Our Constitution recognises the significance of education. Article 25A (added by the 18th Amendment) provides: “The State shall provide free and compulsory education to all children of the age of five to sixteen years…” In Article 37, the Constitution envisages, “the State shall (a) promote, with special care, the educational and economic interests of backward classes or areas, (b) remove illiteracy and provide free and compulsory secondary education within minimum possible period,” and “(c) make technical and professional education generally available and higher education equally accessible to all on the basis of merit”.
There is little to show for against the specific Constitutional command of Article 25A while we have made the entire chapter of the Constitution containing Principles of Policy (including Article 37) redundant. According to the statistics published by Alif Ailaan, there are 22.6 million boys and girls out of school — that’s nearly half (44 percent) of all children in the country; 43 percent of government schools are in a dangerous or dilapidated condition and lack basic facilities such as furniture, bathrooms, boundary walls, electricity and running water; 21 percent government primary schools are operating with single teacher and 14 percent with single classroom.
Government’s reply? Public expenditure according to the Pakistan Economic Survey, on education in 2016 was 2.3 percent of GDP. This is lowest in the region. Of the devolved budget to the provinces; salaries chuck 75 percent to 90 percent of provincial allocations. Despite that there are unspent educational budgets by the provinces every year. Education is in dire straits not because of meagre resources but due to lack of political and social engagement by the state. Resource generation and allocation would only follow if there is a will to improve and reform the system.
Public expenditure, according to the Pakistan Economic Survey, on education in 2016 was 2.3 percent of GDP. This was lowest in the region
The government’s neglect has created space for alternative systems. We don’t just have poor facilities; we have poor segregated facilities. There are multiple streams of education in this country. We have elite private schools dedicated to preparing students for external examinations, we have colonial residential schools, we have schools run by armed forces and we have government run schools. Then there are different mediums of instruction in government schools. The rise of private tuition as a system of education now cannot be ignored.
The well off can escape the penalties of bad schooling or instructions by spending money on getting additional teaching. This as an alternative to primary and secondary education, is virtually unknown outside South Asia. The least privileged in society have another stream of education: Madaris. The upshot of all this is; our children as they turn three, their paths diverge and they grow up in parallel worlds.
This polarisation affects children without means, who are left behind and spend their entire lives catching up. Since Gaines v Canada (1938), NAACP-LDF began an incremental campaign to challenge Jim Crow (popular name for laws that sanctioned racial segregation in the US) in the context of public education.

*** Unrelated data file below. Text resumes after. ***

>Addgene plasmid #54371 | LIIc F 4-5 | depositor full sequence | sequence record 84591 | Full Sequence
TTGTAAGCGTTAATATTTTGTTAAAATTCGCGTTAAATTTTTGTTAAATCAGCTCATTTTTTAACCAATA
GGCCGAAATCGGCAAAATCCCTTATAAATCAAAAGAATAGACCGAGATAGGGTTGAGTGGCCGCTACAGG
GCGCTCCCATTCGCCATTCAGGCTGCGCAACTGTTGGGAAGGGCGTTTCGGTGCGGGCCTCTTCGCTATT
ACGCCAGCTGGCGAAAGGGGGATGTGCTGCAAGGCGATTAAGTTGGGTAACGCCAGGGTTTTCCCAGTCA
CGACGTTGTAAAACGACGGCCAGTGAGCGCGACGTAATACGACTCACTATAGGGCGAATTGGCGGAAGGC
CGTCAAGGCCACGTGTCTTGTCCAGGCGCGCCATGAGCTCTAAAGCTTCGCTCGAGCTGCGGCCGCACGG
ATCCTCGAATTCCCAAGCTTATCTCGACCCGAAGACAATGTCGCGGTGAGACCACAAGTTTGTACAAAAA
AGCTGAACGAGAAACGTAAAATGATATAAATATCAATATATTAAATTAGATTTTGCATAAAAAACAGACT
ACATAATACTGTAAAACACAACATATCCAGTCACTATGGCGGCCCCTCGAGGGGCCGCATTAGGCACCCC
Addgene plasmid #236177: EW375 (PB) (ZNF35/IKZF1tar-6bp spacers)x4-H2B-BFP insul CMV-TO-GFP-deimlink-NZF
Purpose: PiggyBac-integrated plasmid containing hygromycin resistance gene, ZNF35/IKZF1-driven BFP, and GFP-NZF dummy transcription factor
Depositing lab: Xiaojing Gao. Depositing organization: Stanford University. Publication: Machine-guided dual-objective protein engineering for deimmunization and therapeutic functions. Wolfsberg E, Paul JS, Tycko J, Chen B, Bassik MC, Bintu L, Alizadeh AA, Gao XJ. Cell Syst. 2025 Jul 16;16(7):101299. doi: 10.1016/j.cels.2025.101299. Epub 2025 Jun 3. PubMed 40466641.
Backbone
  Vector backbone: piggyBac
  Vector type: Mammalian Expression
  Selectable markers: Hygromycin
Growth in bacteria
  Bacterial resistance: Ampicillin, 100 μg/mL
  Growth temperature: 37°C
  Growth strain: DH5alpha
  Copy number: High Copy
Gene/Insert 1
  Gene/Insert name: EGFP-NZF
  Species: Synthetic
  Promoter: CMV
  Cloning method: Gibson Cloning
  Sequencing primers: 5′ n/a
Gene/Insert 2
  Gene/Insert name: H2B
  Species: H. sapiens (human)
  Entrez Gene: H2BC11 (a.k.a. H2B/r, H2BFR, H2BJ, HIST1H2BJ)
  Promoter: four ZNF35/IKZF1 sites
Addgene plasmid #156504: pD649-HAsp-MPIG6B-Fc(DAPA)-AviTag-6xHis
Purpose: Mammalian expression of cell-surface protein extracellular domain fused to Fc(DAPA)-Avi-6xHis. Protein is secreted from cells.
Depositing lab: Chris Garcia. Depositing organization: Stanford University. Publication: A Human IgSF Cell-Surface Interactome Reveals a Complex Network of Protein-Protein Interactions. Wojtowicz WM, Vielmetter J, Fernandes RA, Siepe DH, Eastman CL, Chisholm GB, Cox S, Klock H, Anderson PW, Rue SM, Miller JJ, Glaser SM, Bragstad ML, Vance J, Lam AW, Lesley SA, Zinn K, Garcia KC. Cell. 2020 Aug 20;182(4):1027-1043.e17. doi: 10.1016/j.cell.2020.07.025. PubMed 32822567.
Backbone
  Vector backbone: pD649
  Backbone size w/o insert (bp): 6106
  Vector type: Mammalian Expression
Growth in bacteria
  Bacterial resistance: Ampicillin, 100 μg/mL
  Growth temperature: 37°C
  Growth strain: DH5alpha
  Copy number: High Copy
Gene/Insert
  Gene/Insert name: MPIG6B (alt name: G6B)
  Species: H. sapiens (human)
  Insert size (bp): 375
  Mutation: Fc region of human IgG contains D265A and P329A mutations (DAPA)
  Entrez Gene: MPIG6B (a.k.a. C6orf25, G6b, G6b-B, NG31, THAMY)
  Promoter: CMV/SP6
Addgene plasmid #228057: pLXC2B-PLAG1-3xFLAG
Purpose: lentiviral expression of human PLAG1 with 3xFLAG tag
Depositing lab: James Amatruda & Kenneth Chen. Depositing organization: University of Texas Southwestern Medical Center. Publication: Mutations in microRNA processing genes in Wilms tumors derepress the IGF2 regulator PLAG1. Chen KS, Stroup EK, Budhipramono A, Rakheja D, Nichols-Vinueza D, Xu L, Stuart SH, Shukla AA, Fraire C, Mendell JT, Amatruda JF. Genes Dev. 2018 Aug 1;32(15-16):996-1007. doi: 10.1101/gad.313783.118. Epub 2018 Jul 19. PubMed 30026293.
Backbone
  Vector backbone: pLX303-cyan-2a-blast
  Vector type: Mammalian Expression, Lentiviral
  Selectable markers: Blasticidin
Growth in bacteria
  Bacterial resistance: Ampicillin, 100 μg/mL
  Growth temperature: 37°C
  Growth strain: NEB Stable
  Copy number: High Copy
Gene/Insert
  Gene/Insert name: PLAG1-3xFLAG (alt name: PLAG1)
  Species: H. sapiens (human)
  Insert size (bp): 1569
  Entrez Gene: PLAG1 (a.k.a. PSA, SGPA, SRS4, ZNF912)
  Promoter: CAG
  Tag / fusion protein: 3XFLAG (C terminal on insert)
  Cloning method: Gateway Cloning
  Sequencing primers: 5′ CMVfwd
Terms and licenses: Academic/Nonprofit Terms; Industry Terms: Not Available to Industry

The advocacy group and the American people fought a long and patient battle for civil rights, gradually chipping away at segregation in public schools based on race and finally arrived at Brown v Board of Education (1954). The case decided segregated public schools are unconstitutional. Chief Justice Warren penned: “To separate them [coloured kids] from others of similar age and qualifications solely because of their race generates a feeling of inferiority as to their status in the community that may affect their hearts and minds in way unlikely ever to be undone”.
Segregation can come in various forms. In modern day Pakistan, we segregate between those with means and those without them. Separate educational facilities are inherently unequal. And they cannot be made equal. The school structures, syllabi, focus in assessments, books and capacity of teachers varies across each stream. These factors influence the development of a child from a young age. Students in government schools cannot compete, due to the academic training they receive, with pupils of private schools. A less privileged child, may break free and venture to carve out his upward social mobility but with heavy accent and crude manners, he would never belong. The lines of segregation we draw between haves and have-nots through our obsolete education system creates a foundation that is both immutable and unassailable. Segregated facilities, regardless of its form, whether along public-private lines or otherwise, betray the egalitarian mandate of our Constitution.
If an education system disadvantages some, it disadvantages all. What we are doing to our children is beyond legitimate contours of reasonable classification. There is no intelligible differentia here except for the birth certificate of a child — as that alone determines the kind of school a child would attend; that alone determines a job that child would secure and that alone determines a life that child would lead. An education system that sanctions discrimination, tears the very social fabric of the nation cleaving it into two antagonistic halves. Halves that harbour contempt and distrust the other.
Article 3 of our Constitution entrusts the state to “eliminat[e]…all forms of exploitation”. If it means anything, it should mean that our education system must provide enabling structures and processes that allow our children to pursue their dreams. That there is equal opportunity for all. That every father should be able to tell his daughter, regardless of where we come from, all our dreams are valid.
Ziauddin, Ummar. Separate and unequal. Daily Times, November 23, 2017.